BUSONI Elegien. An die Jugend (Carlo Grante)

Author: 
Michelle Assay

BUSONI Elegien. An die Jugend (Carlo Grante)

  • (7) Elegien
  • An die Jugend

The nicely chosen image on the front cover shows a nude, elderly woman, depicted from the back, gazing as if into the past. This is Umberto Boccioni’s portrait of his mother, completed in 1909, the same year as Marinetti’s Futurist manifesto, and a prime example of the artist’s transition from neo-Impressionism to Futurism.

Busoni himself considered his Elegies as a ‘transformation’ in his musical output; the first is actually titled ‘Nach der Wendung’ (‘After the turning point’). Shortly prior to their completion in 1907, he had published his own Sketch of a New Aesthetic of Music, calling for freedom from pre-existing forms and rules. Scarcely as forwards-looking as close contemporaries, such as Scriabin’s Fifth Sonata or Schoenberg’s Second Quartet, the Elegies could equally well be illustrated by Paul Klee’s Angelus novus: a figure apparently moving forwards while looking backwards. They certainly create a bridge between Busoni’s past and future works – No 3 is raw material for the future Fantasia contrappuntistica, for instance, while No 4, with its reworking of ‘Greensleeves’, is an arrangement of earlier incidental music for Gozzi’s Turandot.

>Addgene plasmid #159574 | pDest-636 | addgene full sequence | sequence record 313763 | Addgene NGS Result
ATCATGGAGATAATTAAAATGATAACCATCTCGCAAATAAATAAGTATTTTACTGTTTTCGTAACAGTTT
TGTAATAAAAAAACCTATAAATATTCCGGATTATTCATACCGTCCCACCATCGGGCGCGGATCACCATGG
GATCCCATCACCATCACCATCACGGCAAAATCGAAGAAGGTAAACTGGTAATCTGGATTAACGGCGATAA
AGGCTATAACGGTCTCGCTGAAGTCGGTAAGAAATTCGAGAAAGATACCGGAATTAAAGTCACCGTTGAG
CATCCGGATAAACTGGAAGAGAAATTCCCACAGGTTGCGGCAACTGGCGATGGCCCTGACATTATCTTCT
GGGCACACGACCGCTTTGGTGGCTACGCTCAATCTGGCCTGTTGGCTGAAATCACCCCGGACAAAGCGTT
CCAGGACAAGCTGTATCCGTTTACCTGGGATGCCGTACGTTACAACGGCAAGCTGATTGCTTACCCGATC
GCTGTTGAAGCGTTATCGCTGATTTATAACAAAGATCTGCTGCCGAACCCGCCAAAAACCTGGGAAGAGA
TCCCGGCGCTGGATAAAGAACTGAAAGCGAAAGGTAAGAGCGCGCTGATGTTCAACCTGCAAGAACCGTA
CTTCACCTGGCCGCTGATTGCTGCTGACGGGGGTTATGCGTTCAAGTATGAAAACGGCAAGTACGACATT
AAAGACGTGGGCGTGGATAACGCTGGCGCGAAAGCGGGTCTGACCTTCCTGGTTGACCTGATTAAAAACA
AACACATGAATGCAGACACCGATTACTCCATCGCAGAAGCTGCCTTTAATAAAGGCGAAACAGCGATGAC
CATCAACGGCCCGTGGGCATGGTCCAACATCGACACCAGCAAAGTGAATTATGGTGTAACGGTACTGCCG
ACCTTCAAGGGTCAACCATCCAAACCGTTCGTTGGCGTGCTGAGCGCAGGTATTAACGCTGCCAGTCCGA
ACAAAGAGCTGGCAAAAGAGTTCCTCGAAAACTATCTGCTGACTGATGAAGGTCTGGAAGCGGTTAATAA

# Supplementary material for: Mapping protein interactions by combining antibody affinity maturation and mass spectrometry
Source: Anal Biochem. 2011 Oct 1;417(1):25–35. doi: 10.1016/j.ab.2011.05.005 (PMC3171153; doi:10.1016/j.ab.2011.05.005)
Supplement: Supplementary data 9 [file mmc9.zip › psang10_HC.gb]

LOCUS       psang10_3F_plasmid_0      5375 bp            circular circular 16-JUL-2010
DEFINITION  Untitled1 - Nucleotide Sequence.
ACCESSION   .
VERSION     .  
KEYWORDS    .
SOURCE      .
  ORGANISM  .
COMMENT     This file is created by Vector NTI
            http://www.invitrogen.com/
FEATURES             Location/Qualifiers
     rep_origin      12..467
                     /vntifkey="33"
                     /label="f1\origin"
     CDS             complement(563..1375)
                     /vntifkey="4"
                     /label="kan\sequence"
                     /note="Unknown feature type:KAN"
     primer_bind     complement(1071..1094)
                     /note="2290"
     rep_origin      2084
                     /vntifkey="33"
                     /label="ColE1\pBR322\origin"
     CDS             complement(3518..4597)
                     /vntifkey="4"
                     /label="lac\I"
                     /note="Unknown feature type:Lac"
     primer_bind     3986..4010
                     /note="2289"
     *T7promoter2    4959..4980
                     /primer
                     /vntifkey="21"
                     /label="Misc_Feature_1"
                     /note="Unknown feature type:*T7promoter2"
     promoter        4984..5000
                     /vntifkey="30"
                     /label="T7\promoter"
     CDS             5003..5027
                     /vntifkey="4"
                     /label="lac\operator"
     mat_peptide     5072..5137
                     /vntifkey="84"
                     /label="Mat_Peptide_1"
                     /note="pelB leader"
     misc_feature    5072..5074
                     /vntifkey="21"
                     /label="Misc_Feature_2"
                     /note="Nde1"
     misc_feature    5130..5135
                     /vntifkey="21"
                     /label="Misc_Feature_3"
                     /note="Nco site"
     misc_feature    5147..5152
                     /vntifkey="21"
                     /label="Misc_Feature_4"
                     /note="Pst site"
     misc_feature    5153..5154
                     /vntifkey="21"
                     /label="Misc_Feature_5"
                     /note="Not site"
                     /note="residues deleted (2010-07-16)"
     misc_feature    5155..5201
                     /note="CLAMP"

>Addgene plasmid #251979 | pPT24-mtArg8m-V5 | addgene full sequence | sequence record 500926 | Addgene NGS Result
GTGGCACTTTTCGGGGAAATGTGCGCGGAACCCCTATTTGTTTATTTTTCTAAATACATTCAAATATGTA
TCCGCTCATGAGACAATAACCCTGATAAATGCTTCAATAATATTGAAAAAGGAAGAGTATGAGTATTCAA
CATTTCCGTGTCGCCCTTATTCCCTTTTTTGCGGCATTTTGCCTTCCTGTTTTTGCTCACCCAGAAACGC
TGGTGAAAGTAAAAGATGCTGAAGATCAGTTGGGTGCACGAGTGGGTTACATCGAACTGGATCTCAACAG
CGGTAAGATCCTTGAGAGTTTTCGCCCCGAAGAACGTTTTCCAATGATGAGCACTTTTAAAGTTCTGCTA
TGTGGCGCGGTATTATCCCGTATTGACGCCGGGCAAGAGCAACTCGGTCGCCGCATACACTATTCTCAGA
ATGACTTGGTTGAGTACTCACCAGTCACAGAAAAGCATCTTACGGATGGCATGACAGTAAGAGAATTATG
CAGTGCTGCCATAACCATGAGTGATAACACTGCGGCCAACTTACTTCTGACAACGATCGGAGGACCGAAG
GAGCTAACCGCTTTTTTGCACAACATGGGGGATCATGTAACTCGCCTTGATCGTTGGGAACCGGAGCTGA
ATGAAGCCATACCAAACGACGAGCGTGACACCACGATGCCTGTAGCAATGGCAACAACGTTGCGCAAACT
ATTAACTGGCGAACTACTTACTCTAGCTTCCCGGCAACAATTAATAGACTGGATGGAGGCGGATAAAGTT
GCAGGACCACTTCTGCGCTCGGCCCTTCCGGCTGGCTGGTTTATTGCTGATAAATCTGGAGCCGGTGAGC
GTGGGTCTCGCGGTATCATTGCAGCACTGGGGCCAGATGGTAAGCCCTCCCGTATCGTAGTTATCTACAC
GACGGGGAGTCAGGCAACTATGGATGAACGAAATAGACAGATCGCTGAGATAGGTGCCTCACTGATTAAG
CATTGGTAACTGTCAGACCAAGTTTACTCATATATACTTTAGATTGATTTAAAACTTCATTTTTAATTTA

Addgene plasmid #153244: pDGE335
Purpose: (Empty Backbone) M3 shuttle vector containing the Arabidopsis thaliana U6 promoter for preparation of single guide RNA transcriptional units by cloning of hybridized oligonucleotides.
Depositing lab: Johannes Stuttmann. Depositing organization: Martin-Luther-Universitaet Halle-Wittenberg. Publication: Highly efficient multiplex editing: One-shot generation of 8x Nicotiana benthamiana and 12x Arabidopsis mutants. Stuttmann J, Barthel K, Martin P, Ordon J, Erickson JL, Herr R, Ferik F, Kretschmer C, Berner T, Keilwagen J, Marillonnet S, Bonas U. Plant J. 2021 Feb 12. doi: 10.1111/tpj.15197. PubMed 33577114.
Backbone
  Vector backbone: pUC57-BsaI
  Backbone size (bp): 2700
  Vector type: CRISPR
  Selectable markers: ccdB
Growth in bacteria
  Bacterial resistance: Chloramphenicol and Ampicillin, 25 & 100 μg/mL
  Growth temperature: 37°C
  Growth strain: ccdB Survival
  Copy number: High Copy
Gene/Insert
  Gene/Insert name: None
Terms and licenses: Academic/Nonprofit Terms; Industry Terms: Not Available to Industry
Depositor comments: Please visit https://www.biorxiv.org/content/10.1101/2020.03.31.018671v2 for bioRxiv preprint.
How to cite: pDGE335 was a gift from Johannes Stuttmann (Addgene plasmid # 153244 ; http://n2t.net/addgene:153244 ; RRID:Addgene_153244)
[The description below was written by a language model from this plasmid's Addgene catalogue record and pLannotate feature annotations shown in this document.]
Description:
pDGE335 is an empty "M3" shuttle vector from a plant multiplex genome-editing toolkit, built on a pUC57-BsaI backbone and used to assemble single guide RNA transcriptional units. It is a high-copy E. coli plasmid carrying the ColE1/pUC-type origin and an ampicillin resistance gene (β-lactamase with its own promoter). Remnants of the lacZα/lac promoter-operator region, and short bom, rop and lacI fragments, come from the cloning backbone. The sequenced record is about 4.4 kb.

Three of the four pieces making up An die Jugend (1909) showcase Busoni’s trademark art of creative arrangement, most curiously in the second, which juxtaposes, then superimposes Bach’s D major Prelude and Fugue: a close cousin to Godowsky’s then recent arrangements of Chopin’s Studies.

Carlo Grante has the first-rate technique and fanatical devotion necessary for this repertoire. So far as colour and timbral imagination go, however, his Elegies lag far behind Marc-André Hamelin. This may be partly due to the matt tone-quality and congested bass register of his chosen Bösendorfer. Still, for all my reservations over this instrument, the sound falls more gratefully on the ear than Geoffrey Douglas Madge’s clangorous Steinway. Confusingly, Grante reverses the order of the second and third pieces of An die Jugend, something his less than entirely lucid booklet essay fails to mention.